Another old piece originally published in Damned Intellectuals:
The Tasting Menu
It’s been a while since I’ve traveled without an itinerary. The last time I had that pleasure was in the summer of 2000, when Jack and I wandered through Northern England. We never knew where we’d end up for the night—just stopped when we felt like it and found a likely looking B&B. We stuck to Yorkshire and then the Lake District, gazing at the landscape as we drove aimlessly from place to place and absolutely reveling in the luxury of needing to be nowhere. We did end that vacation with a more structured weekend in Paris—Jack had reserved a room ahead of time in a lovely hotel—but even then we managed to ignore time and to simply let things happen, rather than racing to meet an agenda.
We've traveled a lot since then—another driving trip through England, a stay in Genova, Christmas in Barcelona, and a spring vacation in Switzerland—but always with my children, who spent last year in an International School in Italy and gave us a splendid excuse to make frequent trips to Europe). Traveling with two adolescent girls requires planning. You don’t want to spend too much time in the car, you want to know where you’re staying each night, and you try to make sure you’re always near something interesting. All quite pleasurable, but not the sort of letting go one can experience when traveling alone or with a partner.
A few weeks ago, quite unplanned, Jack and I found ourselves in Le Tableau, an appealing-looking French bistro in the East Village. We decided to put ourselves entirely in their hands and try the tasting menu with accompanying wines. I don’t know why we don’t do this more often. It reminded me of a night in 1997 at La Scopettaro in the Testaccio Quarter, where the restaurant owner offered us “a taste of Rome” and proceeded to send out plate after plate of unexpected and wonderful dishes (four antipasti, two pastas, two secondi, all accompanied by a wonderful dry red; two rounds of sweets with sparkling wine; and finally a death-blow consisting of three bottles of spirits—grappa, limoncello, and some sort of aperitivo tasting of raisins). It reminded me of a lunch Jack and I had in Apricale, on the Italian Riviera—again endless plates of fabulous food and no need to make any decisions.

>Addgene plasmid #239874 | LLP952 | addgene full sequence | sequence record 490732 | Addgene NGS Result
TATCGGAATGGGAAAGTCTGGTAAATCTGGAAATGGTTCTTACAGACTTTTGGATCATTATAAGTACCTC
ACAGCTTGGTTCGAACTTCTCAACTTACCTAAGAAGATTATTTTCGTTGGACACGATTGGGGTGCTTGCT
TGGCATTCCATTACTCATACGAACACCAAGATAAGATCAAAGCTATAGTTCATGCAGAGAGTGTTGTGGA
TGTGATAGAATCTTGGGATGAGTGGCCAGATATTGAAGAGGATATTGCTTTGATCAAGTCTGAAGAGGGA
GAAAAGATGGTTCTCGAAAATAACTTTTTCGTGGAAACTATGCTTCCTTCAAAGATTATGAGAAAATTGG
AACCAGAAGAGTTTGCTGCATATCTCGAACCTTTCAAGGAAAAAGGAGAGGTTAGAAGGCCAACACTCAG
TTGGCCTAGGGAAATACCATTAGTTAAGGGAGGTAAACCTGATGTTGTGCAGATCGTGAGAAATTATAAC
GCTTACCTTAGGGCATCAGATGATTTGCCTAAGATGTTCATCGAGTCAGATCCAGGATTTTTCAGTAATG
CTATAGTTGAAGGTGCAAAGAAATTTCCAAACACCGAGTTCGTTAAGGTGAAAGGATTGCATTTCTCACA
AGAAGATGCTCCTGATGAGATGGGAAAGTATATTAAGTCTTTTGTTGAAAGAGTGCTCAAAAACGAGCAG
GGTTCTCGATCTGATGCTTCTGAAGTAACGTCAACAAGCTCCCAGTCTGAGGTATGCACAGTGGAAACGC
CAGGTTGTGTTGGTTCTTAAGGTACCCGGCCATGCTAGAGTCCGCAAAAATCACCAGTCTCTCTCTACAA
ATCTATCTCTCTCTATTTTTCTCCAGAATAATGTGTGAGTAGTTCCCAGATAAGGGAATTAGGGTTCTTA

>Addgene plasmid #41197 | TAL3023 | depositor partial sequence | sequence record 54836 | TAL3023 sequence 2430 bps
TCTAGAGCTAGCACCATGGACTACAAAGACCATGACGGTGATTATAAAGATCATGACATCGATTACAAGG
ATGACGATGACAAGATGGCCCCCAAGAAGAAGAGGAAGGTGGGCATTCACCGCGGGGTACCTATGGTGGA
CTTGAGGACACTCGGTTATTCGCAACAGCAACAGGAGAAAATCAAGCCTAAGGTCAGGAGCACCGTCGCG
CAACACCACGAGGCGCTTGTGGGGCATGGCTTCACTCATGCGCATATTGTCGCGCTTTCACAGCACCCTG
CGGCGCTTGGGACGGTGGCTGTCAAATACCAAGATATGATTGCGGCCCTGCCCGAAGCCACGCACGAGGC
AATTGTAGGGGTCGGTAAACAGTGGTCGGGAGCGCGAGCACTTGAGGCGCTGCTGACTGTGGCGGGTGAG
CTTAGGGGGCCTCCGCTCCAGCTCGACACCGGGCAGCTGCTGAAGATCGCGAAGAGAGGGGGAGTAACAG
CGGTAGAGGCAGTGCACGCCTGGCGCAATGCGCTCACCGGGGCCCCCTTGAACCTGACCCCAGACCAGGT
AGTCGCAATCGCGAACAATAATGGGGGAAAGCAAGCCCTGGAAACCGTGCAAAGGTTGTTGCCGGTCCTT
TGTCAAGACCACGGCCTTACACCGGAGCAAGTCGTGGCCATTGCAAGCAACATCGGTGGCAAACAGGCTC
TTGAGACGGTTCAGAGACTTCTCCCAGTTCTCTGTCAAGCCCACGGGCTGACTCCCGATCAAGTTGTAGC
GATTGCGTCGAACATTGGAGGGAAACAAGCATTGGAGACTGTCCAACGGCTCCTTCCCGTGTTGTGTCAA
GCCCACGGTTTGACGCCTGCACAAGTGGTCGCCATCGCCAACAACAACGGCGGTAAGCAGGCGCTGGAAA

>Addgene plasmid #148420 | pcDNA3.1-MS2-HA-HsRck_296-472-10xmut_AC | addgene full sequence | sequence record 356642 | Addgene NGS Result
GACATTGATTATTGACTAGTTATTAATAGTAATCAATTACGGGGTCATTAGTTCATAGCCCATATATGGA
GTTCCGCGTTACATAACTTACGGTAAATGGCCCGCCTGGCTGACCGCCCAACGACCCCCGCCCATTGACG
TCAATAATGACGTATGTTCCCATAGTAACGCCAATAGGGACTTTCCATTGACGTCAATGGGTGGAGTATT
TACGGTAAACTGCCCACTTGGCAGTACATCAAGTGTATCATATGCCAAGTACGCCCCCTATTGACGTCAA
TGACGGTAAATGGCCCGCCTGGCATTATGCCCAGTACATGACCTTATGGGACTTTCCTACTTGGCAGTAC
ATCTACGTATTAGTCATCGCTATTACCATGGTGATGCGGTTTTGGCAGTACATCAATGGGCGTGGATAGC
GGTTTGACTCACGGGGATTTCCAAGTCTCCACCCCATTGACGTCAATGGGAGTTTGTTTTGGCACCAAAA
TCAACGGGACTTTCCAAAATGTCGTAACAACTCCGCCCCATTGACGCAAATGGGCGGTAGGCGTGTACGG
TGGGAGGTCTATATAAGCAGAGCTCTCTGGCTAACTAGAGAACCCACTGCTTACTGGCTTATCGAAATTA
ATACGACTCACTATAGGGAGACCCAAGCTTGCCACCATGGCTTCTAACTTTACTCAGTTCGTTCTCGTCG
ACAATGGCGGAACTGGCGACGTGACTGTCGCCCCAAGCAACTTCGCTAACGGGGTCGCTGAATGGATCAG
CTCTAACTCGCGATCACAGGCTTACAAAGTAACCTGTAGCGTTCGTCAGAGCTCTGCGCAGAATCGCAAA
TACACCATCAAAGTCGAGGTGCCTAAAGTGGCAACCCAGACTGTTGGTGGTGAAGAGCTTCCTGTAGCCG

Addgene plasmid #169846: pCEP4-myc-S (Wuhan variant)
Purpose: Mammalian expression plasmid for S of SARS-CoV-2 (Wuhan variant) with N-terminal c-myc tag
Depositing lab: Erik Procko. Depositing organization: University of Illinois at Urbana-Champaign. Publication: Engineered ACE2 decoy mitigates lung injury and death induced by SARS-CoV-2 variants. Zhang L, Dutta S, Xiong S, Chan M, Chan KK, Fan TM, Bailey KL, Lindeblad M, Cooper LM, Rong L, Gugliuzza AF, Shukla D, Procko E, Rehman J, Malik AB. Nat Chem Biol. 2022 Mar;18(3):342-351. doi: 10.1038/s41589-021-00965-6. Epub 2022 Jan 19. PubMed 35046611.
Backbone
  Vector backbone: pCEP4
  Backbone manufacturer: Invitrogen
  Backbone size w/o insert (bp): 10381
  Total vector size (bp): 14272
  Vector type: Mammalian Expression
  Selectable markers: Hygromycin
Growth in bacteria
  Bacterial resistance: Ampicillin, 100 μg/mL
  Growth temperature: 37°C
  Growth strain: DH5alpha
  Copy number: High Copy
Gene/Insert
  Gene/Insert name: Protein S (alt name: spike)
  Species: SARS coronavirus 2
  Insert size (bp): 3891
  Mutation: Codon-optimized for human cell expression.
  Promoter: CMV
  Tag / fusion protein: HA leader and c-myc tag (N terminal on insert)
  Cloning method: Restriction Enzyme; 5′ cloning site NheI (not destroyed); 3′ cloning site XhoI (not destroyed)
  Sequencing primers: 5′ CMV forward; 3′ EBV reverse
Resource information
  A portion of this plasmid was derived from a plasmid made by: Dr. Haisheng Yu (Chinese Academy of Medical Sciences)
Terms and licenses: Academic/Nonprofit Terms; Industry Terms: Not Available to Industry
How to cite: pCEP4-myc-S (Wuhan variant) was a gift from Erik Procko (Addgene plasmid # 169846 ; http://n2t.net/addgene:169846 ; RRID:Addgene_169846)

We did it again last week—this time at Tocqueville in Union Square, a lovely place with attentive (but not obsequious) service and food to sigh over. We opted for the 7 course tasting menu and, if I remember correctly, we were each brought: a sashimi sampler plate consisting of the freshest fish I've ever tasted; a small bowl containing two perfect tiny tomatoes and a tiny scoop of tomato sherbet floating in tomato confit; a serving of grits and truffles topped with a perfectly poached quail's egg (this one may sound odd, but tasted seriously sexy); a serving of perfectly cooked foie gras with scallops which made Jack emotional and me feel corrupted in a divine sort of way; a serving of veal with herbed potatoes; a serving of some fabulous runny stinking cheese with a pear roasted in cognac and tiny pieces of raisin toast; and finally THREE normal-sized desserts to share—a chocolate soufflé sort of affair with mint ice-cream, a mango pavlova, and a burnt-sugar apple tart. Each course came with wine selected by the chef and wine steward. We started with sake (the sashimi) and moved on through champagne to reds as the meal progressed.
These little culinary adventures make me happy. As we sit and talk and let it all happen I feel myself expanding—letting go and becoming close to happy. Maybe it’s because on most days there’s an agenda of some sort to get through—an endless series of decisions. Maybe it’s just because the food was so good. Whatever the reason, I felt suddenly free and as if I was traveling again—no need to think about tomorrow at all.
(We've been back to Tocqueville many times in the years since, as well as to La Bernardin, Aquavit, Bouley, The French Laundry, Gary Danko's and Gordon Ramsay at Royal Hospital Road. We always have the tasting menu and we always love the adventure. Somewhere I'm sure Jack or I have pieces we've written about some of these remarkable meals. One day I'll dig them out. In the meantime, we jave a long list of tasting menus yet to try.)